Surprising Surprise Rounds


Black Dynamite Surprise 150x120 Surprising Surprise RoundsWhen I first saw the movie Black Dynamite, I certainly was! We had to pause the move because we were laughing so hard! In this video, the character Black Dynamite is able to subdue a guard before the guard has a chance to warn his master. This provides Black Dynamite the opportunity to prepare a well-timed attack on an  unsuspecting opponent.

Too often surprise rounds in Dungeons and Dragons consist of the Dungeon Master saying, “OK, put your characters on the map in this area, and then you get one action, and combat advantage”. This is OK once and awhile, but becomes lame very, very quickly.

Elements of Surprise

There are plenty of interesting ways that a party can get the drop on their target. As a DM, you don’t always have to resort to a default surprise round.

Reconnaissance Provides Valuable Intel

A scout is one of the simplest ways to know what dangers lurk on the road ahead. If a stealthy rogue or ranger is able to successfully perceive danger and relay the information to the party, this opens up a world of possibilities.

The party might change their route to obtain a tactical edge, set traps and try to lure the enemy in, try to find a different path and avoid the issue entirely (skills challenge), or the party might even choose to give up and head back the way they came.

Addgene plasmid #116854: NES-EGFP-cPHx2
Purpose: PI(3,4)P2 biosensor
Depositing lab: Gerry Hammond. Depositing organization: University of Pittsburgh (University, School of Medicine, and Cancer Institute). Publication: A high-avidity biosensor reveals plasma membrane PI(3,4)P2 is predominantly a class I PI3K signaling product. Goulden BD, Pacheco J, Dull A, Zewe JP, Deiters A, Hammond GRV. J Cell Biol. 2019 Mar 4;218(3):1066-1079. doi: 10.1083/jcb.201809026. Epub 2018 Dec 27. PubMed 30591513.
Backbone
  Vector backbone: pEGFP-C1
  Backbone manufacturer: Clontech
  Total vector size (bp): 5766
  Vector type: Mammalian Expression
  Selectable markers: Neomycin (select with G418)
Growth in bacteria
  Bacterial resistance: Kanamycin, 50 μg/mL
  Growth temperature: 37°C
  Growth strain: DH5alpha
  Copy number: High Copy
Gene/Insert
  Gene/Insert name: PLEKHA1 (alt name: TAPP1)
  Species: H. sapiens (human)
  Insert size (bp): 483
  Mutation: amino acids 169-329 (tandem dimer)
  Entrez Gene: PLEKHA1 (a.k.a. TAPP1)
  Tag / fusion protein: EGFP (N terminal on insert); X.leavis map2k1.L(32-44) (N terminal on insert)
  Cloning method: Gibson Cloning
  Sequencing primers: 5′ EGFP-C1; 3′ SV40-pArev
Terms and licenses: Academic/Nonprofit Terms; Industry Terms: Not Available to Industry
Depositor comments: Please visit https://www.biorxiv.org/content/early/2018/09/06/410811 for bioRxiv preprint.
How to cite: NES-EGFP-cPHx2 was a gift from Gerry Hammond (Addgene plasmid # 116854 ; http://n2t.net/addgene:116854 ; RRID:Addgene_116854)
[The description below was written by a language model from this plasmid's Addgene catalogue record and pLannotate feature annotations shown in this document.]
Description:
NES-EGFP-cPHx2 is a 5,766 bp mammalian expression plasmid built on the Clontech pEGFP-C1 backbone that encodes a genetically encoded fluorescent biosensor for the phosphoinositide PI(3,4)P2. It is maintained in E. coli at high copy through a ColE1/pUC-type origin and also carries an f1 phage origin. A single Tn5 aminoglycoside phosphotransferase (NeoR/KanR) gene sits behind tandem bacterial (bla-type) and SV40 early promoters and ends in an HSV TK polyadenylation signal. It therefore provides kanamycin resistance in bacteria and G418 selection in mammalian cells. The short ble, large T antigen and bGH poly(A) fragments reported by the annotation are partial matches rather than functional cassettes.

Tactical Positioning

The iconic phrase “we have you surrounded” would never be uttered if a group was not able to sneak up and position themselves around a target.

If a party succeeds at identifying a target and sneaking up on them, consider allowing characters to be placed on the battle map in more places than you would have allowed otherwise.

Luring Enemies Into Traps

Everyone loves a booby trap (so long as they’re not the boob). If the party learns of a threat and wants to attempt a creative scheme that involves time and resources, by all means, don’t railroad their inspiration! A skills challenge can determine the quality of the trap, and if the target is effectively lured near the trap, the quality of the trap might determine the DC to perceive it, or it might affect the damage or effects that occur once the trap is sprung.

Catch the Enemy at Their Weakest

Reconnaissance intel might inform the party that their enemies are making camping and resting, which might provide the party with an opportunity to make a stealthy, surgical strike. If the party can quietly remove anyone standing guard, or any magical defenses, the players might even earn an opportunity to coup de grace a sleepy enemy! My players always become very excited when they have a chance to coup de grace anything.

Add Your Flavor to the Pot

As a DM, how do you add flavor to an otherwise tasteless surprise round? As a player, what best way you’ve ever gotten the drop on an enemy?